The price of US wheat has recently tumbled due to record production of the grain. Some decades ago, the United States served as the top exporter of wheat, but now the country provides less than 10% of the grain globally.

The United States as a Major Wheat Exporter

Since the early 1960s, exports of US wheat swung sharply. A bullish trend was observed until the 1981/82 (July-June) international trade year, when wheat exports hit a high of approximately 48 million metric tons. However, this upward trend reversed as exports plunged to 23 million metric tons in the international trade year 2002/03.


The share of the United States in terms of wheat exports has fluctuated from a high of 50 percent in trade year 1973/74 to around 30 percent to 40 percent during 1982/83-1995/96, and between 20-30 percent in the next decade. Over the last ten years, exports stood above 30 million metric tons only three times. While global wheat exports are growing, the US share of wheat exports is declining.


Higher Global Wheat Supply and Price Decline

Other countries, even those which once were top export customers of the United States have increased their own wheat output and have become exporters themselves. Nations such as Canada, Russia, and China are surpassing the United States when it comes to wheat production, regardless of the fact that the US is exporting nearly 50 percent of its wheat crop every year.

The increasing global wheat output, together with the strength of the USD against other currencies, have led to a slump in US wheat prices.

In North Texas, wheat is forecasted to bring in revenues of approximately $11 million for this year in Wichita County—significantly lower compared to the $15 million revenue that it brought last 2013. According to Texas A&M University Agrilife Extension Service grain marketing economist Mark Welch, these losses can partially be attributed to the massive harvests of other foreign producers.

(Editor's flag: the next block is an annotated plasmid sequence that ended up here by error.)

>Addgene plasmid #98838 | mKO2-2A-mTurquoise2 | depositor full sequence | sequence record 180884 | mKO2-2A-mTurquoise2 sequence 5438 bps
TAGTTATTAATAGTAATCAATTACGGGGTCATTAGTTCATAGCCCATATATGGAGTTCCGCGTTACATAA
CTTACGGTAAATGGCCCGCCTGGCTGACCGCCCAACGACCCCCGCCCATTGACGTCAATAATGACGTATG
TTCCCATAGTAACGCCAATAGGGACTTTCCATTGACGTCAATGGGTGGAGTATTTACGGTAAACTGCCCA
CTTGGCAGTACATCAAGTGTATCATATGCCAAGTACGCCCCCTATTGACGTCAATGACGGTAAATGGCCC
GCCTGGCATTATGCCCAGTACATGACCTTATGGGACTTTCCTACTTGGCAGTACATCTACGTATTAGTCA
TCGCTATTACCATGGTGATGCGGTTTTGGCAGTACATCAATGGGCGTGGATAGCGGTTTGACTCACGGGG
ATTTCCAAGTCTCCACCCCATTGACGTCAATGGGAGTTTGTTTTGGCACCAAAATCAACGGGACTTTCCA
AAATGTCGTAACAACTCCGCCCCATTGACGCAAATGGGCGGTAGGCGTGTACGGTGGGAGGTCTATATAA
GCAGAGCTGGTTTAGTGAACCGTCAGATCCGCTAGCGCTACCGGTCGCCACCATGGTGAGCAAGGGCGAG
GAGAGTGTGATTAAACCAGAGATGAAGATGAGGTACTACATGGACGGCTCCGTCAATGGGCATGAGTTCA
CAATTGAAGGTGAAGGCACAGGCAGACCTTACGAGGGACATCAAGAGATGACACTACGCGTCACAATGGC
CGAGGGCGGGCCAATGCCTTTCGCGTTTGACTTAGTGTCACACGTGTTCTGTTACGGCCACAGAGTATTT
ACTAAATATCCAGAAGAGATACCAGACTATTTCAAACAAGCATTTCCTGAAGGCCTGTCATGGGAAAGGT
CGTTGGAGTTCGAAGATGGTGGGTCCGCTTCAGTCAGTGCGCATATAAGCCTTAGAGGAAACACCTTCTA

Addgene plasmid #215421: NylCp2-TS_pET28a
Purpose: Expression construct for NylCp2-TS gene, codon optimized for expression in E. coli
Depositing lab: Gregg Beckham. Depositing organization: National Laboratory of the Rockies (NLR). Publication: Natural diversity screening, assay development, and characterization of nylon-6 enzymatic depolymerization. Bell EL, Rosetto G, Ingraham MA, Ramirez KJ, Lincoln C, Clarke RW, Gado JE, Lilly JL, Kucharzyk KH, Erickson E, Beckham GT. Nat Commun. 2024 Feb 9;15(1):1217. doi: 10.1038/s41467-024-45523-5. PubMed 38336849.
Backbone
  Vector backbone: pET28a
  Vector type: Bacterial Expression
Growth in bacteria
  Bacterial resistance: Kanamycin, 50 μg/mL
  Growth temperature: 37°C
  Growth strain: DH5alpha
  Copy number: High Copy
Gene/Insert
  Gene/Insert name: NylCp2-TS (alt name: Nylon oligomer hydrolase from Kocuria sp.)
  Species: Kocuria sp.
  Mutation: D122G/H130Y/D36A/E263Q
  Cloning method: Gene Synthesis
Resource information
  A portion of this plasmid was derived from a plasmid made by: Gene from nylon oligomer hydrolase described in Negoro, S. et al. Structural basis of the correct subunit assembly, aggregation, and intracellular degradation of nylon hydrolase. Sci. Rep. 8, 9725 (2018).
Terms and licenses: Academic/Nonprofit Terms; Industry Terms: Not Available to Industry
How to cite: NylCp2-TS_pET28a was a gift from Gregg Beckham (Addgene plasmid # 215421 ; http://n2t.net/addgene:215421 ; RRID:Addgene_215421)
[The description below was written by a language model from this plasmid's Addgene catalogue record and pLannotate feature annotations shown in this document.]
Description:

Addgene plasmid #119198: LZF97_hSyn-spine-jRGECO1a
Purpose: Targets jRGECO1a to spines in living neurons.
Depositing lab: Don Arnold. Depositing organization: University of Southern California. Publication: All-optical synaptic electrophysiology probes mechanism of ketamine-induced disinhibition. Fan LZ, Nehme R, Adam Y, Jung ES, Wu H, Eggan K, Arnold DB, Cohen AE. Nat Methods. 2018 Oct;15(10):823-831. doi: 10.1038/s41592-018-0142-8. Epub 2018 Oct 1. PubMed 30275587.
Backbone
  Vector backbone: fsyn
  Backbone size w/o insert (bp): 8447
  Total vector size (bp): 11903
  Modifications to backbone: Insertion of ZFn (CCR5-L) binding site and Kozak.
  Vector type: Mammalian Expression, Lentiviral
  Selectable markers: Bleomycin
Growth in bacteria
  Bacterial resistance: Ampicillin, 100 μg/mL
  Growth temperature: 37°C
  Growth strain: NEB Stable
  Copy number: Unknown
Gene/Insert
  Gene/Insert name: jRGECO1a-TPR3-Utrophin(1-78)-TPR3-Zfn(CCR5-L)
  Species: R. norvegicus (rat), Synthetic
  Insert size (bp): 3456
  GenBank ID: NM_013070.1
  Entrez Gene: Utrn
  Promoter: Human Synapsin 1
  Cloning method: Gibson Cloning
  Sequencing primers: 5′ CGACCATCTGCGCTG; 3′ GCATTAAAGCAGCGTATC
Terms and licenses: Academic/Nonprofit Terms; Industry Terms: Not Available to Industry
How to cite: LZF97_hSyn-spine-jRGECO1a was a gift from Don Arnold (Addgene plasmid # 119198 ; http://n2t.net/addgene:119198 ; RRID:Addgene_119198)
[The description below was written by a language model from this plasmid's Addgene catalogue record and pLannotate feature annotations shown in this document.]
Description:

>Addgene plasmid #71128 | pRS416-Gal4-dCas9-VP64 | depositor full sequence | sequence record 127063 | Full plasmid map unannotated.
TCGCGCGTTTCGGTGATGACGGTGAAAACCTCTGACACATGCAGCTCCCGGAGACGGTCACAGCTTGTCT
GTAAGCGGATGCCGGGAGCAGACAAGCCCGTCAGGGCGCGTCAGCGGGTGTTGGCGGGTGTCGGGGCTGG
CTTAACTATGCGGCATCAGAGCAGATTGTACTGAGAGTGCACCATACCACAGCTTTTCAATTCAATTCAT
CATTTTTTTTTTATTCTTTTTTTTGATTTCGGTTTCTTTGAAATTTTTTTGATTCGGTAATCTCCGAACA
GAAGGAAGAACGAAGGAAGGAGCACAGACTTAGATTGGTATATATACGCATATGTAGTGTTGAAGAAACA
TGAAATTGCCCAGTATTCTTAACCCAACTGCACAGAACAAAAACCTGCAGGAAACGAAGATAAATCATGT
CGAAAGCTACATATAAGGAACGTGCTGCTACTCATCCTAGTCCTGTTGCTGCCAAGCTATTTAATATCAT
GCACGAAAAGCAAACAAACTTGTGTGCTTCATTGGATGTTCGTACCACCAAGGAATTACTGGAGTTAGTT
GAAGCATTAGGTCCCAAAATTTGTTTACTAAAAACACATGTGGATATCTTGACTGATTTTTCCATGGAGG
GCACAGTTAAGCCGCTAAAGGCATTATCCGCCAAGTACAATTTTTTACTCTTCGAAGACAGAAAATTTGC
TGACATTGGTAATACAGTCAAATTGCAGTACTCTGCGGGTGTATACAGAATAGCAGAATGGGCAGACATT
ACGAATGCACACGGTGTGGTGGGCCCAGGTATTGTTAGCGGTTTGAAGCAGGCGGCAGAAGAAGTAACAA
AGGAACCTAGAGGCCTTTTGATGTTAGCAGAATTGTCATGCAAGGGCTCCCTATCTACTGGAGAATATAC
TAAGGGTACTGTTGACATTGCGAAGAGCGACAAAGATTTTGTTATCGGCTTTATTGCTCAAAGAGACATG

Since wheat is relatively easy to grow in different climates, several countries which were once dependent on the United States’ wheat exports have decided to cut down on costs and produce their own.

Wheat Chart Analysis

Based on the chart below, US wheat has been bouncing around between the399.09 and 428.31 levels since July 18. On July 18, the price tested the 428.31 level and eventually broke down. During this session, the USDA released a Kansas wheat harvest report that surpassed the 454 billion bushel estimate of the agency. Moreover, this also marked the 6th largest harvest on record for Kansas. Having said that, the downward move of wheat was unsurprising, given the fact that the supply ramped up once again.


In yesterday’s session though, the market is trading in the green as the US dollar is broadly lower compared to other currencies due to the downbeat US nonfarm payrolls data. The nonfarm productivity in the United States plunged 0.5 percent during the second quarter, thereby dampening optimism regarding the strength of the domestic economy and prospects of a Fed rate hike.  


US wheat and other products become more competitive in global markets if the value of the dollar is weak, as seen in the 1971 to 1974 wheat price surge that coincided with a major depreciation in the greenback.

Although wheat is currently trading in the green for two consecutive sessions because of the weaker US dollar, it is too early to tell if the rally will continue as there is a significant amount of resistance at the 428.31 level. Now, if the greenback continues to show weakness and the price of wheat successfully breaks out to that barrier, we can definitely go much higher.

On the other hand, if the US dollar regains its strength against other major currencies, there will be a lot of pressure on the crop market. Furthermore, the United States’ 8 percent share of global wheat exports may drop even lower on the back of a stronger USD.